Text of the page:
Burnout as Catalyst for Leaving Medicine

The authors of the study describe burnout as a “public health crisis” and a major reason why physicians choose to leave medical practice. In addition to affecting morale and self-esteem, burnout also diminishes physicians’ ability to provide patient care and collaborate effectively with staff and colleagues. It can lead to higher hospital staff turnover, increased risk to patient safety, patient dissatisfaction with care, and decreased clinical hours — all of which could result in a physician leaving the field of medicine, which may, in turn “exacerbate workforce shortages that ultimately impact patient care.”

It is important to note that female physicians experience burnout at a rate nearly twice that of their male counterparts.5 Burnout also appears to affect men and women differently, with men reporting more symptoms of depersonalization and women reporting more symptoms of emotional exhaustion.

Factors contributing to burnout among female, URM, LGBTQ+ physicians and physicians with disabilities are listed in Table 3.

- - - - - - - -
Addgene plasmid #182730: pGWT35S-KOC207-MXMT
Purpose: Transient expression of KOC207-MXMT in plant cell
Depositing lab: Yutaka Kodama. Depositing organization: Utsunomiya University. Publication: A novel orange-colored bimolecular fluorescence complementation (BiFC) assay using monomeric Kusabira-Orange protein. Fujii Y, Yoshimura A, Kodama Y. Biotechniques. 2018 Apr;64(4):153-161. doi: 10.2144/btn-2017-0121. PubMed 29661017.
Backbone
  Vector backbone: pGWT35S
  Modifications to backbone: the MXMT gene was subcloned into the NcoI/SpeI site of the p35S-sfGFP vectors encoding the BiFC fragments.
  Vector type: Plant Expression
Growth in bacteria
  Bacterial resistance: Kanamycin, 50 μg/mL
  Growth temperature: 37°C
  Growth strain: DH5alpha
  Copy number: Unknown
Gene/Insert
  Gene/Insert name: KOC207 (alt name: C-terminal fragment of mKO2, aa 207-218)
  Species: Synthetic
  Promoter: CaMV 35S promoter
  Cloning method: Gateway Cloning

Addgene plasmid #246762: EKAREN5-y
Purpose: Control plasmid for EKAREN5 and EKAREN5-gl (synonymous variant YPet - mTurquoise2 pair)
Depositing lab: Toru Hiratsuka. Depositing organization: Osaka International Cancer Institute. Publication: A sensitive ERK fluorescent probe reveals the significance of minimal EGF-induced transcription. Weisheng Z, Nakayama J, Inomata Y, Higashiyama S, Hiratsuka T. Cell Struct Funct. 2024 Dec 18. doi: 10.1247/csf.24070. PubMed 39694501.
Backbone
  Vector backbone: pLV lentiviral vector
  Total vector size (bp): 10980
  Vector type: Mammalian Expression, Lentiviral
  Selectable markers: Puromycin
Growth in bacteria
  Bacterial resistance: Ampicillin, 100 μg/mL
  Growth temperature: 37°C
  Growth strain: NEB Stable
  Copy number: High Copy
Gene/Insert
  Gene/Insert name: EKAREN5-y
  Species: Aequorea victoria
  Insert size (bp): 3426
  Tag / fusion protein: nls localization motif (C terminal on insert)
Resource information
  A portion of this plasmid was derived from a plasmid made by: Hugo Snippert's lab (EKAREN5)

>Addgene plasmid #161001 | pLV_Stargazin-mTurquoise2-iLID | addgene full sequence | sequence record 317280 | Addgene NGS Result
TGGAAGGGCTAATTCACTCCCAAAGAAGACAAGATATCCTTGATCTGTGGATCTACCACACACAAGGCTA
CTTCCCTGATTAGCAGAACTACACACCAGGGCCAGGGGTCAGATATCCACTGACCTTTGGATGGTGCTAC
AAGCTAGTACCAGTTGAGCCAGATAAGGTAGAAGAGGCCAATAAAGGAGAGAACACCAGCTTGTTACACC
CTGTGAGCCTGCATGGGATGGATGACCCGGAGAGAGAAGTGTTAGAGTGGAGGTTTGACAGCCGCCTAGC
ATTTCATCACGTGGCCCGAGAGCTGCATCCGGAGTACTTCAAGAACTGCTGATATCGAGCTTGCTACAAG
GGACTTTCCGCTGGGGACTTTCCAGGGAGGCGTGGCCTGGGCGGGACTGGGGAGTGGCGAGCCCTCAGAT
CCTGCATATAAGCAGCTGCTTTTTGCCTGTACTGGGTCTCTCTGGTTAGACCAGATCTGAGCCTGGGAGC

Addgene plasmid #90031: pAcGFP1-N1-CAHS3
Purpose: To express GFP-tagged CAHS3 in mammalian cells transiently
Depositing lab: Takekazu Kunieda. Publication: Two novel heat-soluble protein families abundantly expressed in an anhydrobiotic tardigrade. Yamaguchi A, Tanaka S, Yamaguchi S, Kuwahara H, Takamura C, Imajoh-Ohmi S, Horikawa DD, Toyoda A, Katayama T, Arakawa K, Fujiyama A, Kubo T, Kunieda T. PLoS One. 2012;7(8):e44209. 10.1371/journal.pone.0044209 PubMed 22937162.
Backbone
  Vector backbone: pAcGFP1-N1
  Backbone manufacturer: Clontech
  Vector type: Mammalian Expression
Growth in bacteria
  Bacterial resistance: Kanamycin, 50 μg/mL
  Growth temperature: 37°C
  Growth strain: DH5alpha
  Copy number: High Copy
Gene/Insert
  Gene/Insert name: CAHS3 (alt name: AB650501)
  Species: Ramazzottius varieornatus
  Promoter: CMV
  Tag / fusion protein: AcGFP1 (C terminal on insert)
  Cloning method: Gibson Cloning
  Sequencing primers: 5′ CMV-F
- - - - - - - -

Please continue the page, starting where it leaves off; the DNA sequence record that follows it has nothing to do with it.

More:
Table 3. Factors Contributing to Burnout in Specific Physician Groups

Physician GroupContributors to Burnout
Women· Extra time spent in communication with patients necessitating longer hours or seeing fewer patients, negatively impacting compensation
· Higher levels of work-family/home conflicts
· Inequities in work-life balance
· Effort-reward imbalances
· Lower income, compared to men in primary care and in specialties
· Lack of equitable promotions (eg, professorships, speaking engagements, publishing, and leadership opportunities)
· Gender-based workplace discrimination
· Sexual harassment in the workplace
· Gender bias
URM· Racial discrimination, prejudice, feelings of isolation, and different cultural expectations among medical school students
· Greater proportion of patients with medical/psychosocial complexity and more environmental/structural challenges
· More challenging work environment
· Less physician autonomy
· Underrepresentation in leadership positions
· Wage gaps
· Higher educational debt
LGBTQ+· Harassment by heterosexual colleagues
· Denial of referrals, ostracism
· Witnessing discriminatory behavior toward other LGBTQ+ individuals (patients, partners, coworkers)
· Greater risk of depression, anxiety, low perceived self-health, harassment, isolation
Disabilities and intersectional identities No available data

From Silver JK, et al. Health Equity. 2019;3(1):360-377.